SCOTLAND is missing an opportunity to become a leader in the rapidly growing field of ethical investment due to an unprepared workforce and a lack of clarity around regulation.
That is the view of two key figures within the country’s financial sector, Betsy Williamson, Managing Director of specialist recruiters Core-Asset Consulting and Jamie Mariani, Portfolio Manager with Trillium Asset Management, leaders in socially responsible investment (SRI).
SRI is an investing strategy that aims to generate positive social change, while excluding investments that are seen to be harmful to the planet, or that have a negative impact on society.
It’s an area of financial services that has grown exponentially in recent years, with the number of job listings for ESG (environmental social governance) analysts in Scotland increasing by 70% over the last two years – reflective of soaring global demand for ethically-driven investment.
Speaking ahead of the publication of Core-Asset’s eighth annual “Industry Trends and Salary Guide” report – which features environmental and social governance throughout – Betsy, said: “ESG and SRI have gone from being fringe topics to front and centre in everyday life.
“Nearly every big business has an ESG strategy and the major investment firms are advertising SRI portfolios across mainstream media.
“Yet there is a shortage of candidates coming through to meet the demand for ESG-related roles. We need academic institutions in Scotland to catch up with trends. Those in and around the sector must be encouraged to up-skill.”
Regulation around SRI has struggled to keep pace with the growth of the industry. FCA-regulated asset managers, including life insurers and pension providers, have been required since 1 January to disclose how they take climate-related issues into account when managing investments. They also need to disclose how they will meet the recommendations of the Taskforce on Climate-related Financial Disclosures Act and publish disclosures on the climate-related attributes of their products.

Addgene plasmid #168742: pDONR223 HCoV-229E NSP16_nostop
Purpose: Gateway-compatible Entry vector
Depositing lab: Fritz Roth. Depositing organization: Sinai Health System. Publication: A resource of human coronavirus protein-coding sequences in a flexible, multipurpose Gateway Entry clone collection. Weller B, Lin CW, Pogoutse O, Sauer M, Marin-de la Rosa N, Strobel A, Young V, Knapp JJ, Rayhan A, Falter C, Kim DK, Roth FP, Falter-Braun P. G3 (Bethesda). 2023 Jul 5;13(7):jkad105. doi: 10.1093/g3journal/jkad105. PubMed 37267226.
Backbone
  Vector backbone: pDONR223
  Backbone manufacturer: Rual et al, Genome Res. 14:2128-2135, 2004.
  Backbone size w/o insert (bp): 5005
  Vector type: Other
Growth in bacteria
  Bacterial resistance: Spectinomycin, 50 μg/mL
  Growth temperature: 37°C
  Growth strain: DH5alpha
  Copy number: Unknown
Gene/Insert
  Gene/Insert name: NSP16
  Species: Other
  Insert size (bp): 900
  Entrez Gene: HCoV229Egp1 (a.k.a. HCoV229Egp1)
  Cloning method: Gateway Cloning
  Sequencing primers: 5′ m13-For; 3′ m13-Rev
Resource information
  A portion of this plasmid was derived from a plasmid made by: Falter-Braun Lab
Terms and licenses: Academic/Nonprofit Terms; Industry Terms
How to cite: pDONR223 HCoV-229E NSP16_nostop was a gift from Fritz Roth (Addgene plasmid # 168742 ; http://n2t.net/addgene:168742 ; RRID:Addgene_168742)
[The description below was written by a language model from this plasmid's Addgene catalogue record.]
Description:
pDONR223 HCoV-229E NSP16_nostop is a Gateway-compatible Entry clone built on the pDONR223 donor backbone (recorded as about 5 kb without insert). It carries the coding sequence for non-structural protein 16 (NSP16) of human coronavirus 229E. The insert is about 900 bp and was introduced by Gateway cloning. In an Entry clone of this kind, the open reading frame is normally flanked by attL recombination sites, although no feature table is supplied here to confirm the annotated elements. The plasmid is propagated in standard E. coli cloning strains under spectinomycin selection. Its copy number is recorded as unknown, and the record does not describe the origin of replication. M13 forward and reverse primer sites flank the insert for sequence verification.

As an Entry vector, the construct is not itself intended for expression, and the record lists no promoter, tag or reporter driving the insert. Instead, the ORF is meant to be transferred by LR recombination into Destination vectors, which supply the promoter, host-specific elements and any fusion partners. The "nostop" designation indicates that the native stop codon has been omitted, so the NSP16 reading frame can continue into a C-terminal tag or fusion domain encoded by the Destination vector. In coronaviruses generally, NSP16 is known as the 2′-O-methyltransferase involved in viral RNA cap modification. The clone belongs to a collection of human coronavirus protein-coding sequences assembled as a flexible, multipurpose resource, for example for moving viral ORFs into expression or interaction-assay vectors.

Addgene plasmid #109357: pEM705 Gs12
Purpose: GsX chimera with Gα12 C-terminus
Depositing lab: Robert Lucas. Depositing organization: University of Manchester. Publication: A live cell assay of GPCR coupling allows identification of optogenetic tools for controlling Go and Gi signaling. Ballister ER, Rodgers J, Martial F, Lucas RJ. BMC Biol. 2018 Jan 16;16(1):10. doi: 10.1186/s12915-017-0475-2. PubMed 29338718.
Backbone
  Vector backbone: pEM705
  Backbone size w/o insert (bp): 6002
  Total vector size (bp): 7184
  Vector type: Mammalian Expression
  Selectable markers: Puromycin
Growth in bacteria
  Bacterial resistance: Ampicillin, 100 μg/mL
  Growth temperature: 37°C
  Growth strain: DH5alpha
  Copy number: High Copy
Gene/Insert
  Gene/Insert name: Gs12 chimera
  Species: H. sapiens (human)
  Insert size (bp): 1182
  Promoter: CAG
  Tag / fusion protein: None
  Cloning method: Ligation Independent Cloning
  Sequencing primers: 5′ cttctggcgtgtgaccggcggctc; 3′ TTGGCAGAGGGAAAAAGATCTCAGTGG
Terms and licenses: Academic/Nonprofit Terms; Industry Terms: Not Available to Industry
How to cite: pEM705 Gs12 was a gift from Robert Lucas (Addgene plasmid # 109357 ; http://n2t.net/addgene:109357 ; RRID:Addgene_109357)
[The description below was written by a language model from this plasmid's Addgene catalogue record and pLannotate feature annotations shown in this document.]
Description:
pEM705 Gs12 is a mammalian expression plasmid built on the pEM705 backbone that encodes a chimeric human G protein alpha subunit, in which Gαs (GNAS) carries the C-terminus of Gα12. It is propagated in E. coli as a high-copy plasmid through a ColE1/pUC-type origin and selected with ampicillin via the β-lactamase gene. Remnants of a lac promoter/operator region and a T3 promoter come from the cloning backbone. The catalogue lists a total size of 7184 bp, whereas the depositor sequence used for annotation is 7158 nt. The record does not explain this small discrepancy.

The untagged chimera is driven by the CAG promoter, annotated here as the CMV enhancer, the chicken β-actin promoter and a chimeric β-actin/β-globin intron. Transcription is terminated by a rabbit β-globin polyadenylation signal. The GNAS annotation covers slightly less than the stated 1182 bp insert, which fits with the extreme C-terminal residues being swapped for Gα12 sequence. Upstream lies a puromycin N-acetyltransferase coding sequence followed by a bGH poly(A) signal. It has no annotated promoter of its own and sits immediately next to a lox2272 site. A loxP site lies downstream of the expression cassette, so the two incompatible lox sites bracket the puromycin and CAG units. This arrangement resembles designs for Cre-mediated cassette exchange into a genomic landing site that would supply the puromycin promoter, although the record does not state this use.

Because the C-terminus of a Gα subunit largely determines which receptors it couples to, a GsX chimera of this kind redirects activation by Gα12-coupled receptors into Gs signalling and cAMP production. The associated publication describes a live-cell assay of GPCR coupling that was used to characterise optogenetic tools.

Despite this, attempts to better define SRI has faltered, with the delays in the last two years to introducing the EU Sustainable Finance Disclosure Regulation (SFDR) which aims to make the sustainability profile of funds more comparable and better understood by end-investors.
Jamie Mariani works with Trillium Asset Management, which launched in the US in 1982 and established its UK offices in Edinburgh in 2021. Its entire business is centred around portfolios that seek to meet the financial expectations of its clients, while also delivering a positive impact.
He said: “I believe the Scottish Government could play a more active role in helping to frame definitions and standards specifically for those working in Scotland.
“Such a framework would not need to carry legal force but could be a set of principles that investors sign up to and uphold. Institutional investors and individual investors need help to separate the wheat from the chaff and this could help them in making more informed decisions.
“One of the biggest issues we have is how business is defining ESG – or what ethical investing actually means. It can have so many flavours or takes. This opaqueness – without doubt – opens the door to greenwashing.
“I think a lot of asset managers would be quite frightened of providing greater disclosure – they might be talking an ESG game but in practice when you look at what they are doing in their own organisation they are not walking the walk.”
The upcoming Salary Guide suggests fund managers can play a key role in fighting back against the practice of greenwashing – the term used when false claims are made about the sustainability credentials of an investment.
Due to launch next week, the sought-after guide is a combination of market intelligence, salary data, and insights and analysis from expert consultants and designed to assist clients in setting competitive remuneration levels, as well as helping candidates assess their career path and inform their next move.
It is the only guide of its type dedicated to firms and employers working in Scotland.
Based in Edinburgh, Core-Asset Consulting was formed in 2005 and is now a £14m business employing 22 people working across the entire financial and professional services sector.
Initially the firm carved its reputation in Scotland’s globally-renowned asset management sector. However, the success of its model allowed it to expand across the wider financial services market and it now boasts dedicated accounting, investment operations and finance teams, and also works in Scotland’s thriving legal sector.